Facebook has removed over 500 pages, more than 100 accounts as well as groups and Instagram profiles engaged in "coordinated inauthentic behaviour" via sharing misinformation about Georgia's domestic politics and the COVID-19 outbreak.
In the latest round of removals and bans by the social network, accounts and pages run by two organisations based in Georgia were affected, the latest CIB report from the company said.
Facebook reported the misinformation efforts in two sections, one detailing accounts, pages, groups and Instagram profiles run by Georgian-based media film Espersona, run by Koka Kandiashvili, a journalist who formerly worked as public relations consultant to the ruling party.
In total the network banned 511 pages, 101 accounts, 122 groups and 56 Instagram accounts run by the firm and most recently engaged in "harmful health misinformation" about COVID-19.
A screenshot of an edited image post placing figures of Georgian political opposition together with former president of the country Mikheil Saakashvili, now sought by the Georgian justice system and residing in Ukraine. Screenshot from Facebook report.
Pages run by the firm posted edited content about the political opposition in Georgia as well as posts positioning government figures in positive light. Some of the pages "posed as independent news outlets", while individuals behind them used false names and stock images to run fake user profiles, Facebook said.
The pages were followed by over 970,000 accounts, with over 1,500,000 accounts following the groups and the Instagram accounts having around 26.000 followers. The operation also spent about in Facebook ads.
Responding to the news involving the media firm, Mamuka Mdinaradze, member of the political council of the Georgian Dream ruling party and parliament MP, called a press conference in Tbilisi on Wednesday to deny any formal connection or agreement between the government and Kandiashvili.
Mdinaradze told reporters Kandiashvili was publicly known to be a Georgian Dream supporter but had no official connection to the party since around 2014.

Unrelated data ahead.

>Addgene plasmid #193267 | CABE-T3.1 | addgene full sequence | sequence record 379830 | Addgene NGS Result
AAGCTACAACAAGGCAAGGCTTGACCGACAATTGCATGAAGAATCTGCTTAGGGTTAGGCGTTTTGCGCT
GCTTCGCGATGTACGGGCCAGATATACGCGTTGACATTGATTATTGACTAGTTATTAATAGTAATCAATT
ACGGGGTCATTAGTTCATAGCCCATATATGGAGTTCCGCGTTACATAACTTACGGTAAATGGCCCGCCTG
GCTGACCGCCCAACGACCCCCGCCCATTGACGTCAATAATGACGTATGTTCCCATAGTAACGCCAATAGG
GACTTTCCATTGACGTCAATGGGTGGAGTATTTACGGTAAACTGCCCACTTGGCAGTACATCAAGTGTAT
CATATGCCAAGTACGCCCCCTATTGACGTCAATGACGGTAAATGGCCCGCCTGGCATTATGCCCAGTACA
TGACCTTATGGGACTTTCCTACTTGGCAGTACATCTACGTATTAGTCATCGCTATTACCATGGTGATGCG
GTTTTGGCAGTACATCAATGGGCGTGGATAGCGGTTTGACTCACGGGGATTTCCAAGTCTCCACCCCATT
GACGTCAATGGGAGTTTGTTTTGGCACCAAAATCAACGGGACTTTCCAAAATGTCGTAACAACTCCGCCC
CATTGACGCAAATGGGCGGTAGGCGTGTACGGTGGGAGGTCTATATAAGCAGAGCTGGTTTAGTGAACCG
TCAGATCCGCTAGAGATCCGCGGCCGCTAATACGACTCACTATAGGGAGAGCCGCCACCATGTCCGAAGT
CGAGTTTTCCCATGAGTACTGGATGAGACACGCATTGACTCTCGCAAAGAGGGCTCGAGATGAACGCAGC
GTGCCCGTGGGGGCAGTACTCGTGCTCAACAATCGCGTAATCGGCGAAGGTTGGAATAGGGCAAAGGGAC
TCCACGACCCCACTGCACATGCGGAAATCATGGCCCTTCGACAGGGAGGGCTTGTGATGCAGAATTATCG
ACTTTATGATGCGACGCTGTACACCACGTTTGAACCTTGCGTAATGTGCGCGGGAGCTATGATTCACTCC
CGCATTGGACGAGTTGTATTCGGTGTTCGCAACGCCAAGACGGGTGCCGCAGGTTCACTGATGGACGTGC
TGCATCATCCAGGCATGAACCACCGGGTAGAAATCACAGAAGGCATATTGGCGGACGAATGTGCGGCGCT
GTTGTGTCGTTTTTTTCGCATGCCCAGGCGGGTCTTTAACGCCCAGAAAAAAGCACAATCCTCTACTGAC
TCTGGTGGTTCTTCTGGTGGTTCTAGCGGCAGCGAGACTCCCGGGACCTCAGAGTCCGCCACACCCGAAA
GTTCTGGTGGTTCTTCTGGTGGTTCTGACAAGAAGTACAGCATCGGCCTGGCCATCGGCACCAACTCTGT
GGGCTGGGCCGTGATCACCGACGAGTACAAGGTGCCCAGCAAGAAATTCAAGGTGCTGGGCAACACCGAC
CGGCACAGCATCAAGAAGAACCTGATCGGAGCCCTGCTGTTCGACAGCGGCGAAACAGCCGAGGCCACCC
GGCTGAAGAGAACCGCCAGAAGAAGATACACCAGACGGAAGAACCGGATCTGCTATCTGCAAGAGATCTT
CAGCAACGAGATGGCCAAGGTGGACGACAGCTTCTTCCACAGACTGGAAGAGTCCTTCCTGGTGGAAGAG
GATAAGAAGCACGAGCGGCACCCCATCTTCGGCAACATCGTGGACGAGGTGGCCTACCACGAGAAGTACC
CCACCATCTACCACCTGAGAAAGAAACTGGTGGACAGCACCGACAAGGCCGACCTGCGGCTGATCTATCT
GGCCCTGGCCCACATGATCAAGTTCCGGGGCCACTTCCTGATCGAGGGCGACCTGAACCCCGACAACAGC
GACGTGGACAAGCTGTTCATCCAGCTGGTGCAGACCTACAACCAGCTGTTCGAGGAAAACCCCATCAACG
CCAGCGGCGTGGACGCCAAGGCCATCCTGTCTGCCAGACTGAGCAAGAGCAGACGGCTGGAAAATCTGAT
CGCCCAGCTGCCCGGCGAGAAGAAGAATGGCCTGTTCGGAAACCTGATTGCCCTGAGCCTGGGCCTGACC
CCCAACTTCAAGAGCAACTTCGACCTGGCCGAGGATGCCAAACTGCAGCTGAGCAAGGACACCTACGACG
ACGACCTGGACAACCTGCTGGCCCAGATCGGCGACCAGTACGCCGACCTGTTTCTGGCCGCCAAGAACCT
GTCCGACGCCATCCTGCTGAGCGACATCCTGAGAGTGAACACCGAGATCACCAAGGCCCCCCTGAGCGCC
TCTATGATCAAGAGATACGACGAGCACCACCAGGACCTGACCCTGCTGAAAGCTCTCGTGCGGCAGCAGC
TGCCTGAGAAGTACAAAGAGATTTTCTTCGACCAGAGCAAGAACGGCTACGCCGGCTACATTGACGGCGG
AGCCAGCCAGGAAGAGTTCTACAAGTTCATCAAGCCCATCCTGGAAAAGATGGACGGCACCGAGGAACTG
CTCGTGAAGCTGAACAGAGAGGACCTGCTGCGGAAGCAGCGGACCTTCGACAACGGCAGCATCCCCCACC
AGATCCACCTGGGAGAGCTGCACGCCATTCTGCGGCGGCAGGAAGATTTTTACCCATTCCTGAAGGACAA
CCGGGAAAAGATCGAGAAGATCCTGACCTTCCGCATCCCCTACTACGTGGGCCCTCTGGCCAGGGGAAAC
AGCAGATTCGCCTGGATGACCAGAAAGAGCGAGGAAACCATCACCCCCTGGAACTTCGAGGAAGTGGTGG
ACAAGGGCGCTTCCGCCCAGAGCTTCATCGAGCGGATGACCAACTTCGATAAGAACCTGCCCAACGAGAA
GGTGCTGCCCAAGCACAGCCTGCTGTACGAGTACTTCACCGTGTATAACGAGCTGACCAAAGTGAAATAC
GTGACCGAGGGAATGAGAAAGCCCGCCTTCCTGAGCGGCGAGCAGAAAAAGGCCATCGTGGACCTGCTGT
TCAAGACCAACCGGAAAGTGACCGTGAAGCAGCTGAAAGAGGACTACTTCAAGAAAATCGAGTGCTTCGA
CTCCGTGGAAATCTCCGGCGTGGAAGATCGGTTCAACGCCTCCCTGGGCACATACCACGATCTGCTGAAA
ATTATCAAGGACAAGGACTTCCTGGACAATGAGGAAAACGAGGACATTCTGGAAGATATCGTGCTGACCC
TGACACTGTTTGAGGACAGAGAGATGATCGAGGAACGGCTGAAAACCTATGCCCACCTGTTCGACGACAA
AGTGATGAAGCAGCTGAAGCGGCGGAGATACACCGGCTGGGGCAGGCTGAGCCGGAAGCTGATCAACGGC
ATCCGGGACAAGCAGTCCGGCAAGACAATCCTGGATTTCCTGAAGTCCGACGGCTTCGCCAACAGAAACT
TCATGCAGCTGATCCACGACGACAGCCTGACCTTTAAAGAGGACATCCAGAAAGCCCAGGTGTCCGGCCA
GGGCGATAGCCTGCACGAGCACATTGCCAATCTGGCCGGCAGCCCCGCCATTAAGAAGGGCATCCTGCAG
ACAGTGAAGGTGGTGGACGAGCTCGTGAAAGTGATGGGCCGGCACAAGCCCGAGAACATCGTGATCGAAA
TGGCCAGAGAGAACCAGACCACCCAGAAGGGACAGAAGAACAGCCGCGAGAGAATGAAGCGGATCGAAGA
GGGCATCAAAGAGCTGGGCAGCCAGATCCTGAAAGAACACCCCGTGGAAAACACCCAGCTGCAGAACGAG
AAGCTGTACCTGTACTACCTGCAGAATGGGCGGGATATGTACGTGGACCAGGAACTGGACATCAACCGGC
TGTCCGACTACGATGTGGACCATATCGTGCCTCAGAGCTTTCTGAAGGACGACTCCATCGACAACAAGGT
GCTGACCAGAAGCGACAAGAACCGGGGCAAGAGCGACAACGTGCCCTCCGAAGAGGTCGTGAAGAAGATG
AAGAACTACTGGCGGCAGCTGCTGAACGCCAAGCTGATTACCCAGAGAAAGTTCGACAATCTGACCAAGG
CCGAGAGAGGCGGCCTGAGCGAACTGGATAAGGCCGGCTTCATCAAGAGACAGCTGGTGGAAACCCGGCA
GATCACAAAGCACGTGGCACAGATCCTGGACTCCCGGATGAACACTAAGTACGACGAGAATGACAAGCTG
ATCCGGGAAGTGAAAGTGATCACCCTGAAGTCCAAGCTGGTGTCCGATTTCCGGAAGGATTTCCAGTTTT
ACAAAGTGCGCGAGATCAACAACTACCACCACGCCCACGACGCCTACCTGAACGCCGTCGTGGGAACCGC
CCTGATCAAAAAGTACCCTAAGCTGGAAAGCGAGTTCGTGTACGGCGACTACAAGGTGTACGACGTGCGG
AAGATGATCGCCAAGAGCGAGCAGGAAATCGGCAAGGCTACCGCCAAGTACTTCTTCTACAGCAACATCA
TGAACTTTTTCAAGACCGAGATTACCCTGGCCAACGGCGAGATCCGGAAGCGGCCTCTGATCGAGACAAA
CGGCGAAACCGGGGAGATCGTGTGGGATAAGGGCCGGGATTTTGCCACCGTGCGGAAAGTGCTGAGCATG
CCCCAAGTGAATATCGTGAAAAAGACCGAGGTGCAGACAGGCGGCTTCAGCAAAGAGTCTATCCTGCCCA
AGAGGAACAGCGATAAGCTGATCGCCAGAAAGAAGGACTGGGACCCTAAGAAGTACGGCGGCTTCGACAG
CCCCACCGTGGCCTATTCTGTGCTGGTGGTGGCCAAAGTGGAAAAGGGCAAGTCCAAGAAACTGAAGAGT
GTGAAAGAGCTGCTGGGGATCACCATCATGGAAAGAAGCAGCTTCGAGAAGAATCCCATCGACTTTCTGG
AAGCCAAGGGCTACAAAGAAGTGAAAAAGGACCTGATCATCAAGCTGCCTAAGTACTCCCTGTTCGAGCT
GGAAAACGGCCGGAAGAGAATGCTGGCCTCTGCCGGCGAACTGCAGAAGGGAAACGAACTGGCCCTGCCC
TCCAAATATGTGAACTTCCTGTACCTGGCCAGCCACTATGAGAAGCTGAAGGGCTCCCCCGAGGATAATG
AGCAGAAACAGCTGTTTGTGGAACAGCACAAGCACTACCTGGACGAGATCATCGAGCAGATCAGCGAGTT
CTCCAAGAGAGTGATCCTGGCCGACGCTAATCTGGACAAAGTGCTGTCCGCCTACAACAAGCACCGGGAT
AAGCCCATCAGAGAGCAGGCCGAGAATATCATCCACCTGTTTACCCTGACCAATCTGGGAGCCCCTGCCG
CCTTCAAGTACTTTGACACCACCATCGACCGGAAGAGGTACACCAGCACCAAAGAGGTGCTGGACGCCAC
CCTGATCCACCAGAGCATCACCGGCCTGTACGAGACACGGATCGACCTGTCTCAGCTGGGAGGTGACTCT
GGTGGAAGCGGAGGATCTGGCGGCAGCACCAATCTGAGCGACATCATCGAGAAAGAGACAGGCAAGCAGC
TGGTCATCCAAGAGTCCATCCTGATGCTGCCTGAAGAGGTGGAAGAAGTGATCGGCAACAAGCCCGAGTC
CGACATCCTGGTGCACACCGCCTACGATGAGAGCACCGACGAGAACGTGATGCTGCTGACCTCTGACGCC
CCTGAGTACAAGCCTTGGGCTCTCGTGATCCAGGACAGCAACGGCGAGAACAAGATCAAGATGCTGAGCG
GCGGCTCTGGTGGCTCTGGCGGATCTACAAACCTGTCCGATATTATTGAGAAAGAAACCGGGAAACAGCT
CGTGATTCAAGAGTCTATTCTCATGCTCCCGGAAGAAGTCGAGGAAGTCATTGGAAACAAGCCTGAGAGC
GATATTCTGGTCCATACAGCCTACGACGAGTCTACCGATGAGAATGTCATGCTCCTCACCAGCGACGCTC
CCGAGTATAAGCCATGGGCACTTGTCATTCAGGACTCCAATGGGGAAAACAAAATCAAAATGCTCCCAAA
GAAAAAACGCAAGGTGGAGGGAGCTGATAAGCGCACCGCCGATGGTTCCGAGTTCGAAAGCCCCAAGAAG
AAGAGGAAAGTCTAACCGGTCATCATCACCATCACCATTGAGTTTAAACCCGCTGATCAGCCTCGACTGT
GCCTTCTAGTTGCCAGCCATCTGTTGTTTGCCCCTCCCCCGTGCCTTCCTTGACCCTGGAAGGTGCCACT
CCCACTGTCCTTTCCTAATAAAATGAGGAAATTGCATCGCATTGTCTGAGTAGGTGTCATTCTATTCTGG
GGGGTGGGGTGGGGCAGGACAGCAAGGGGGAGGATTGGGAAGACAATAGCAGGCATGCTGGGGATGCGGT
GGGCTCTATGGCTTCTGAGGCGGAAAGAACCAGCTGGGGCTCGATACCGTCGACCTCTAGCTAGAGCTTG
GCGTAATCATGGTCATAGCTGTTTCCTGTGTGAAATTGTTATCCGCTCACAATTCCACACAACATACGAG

The second operation unveiled and removed by Facebook involved 23 accounts, 80 pages, 41 groups and 9 Instagram profiles posting about topics such as the 2018 elections in Georgia and candidates involved.
A screenshot of a Facebook post by an operation producing anti-government content on the social network. The post speculates on news of physical abuse against a Georgian MP. Screenshot from Facebook report.
Also posting criticism of the government, its handling of the COVID-19 pandemic and content aimed at the Georgian Orthodox Church, the pages were traced to "individuals associated with the United National Movement" opposition party, Facebook reported.
With around 785,000 followers for its pages and about 6,300 accounts following its groups, the operation also had 6,400 followers on Instagram. Around was spent on Facebook ads for its content while the pages also organised events on Facebook that involved over 11,000 people. Facebook said many of the pages had been inactive since 2018.
The party also responded to the development on Wednesday, releasing a statement that denied operation of the pages and said the UNM found such methods "unacceptable". It also welcomed the removal of pages by Facebook and accused Georgian Dream of releasing fake information and "stoking hatred" in the country.
The pages run in Georgia were removed by Facebook alongside those operated in Russia, Iran, the United States, Mauritania and Myanmar this month. The full Coordinated Inauthentic Behavior report for April 2020 can be viewed here.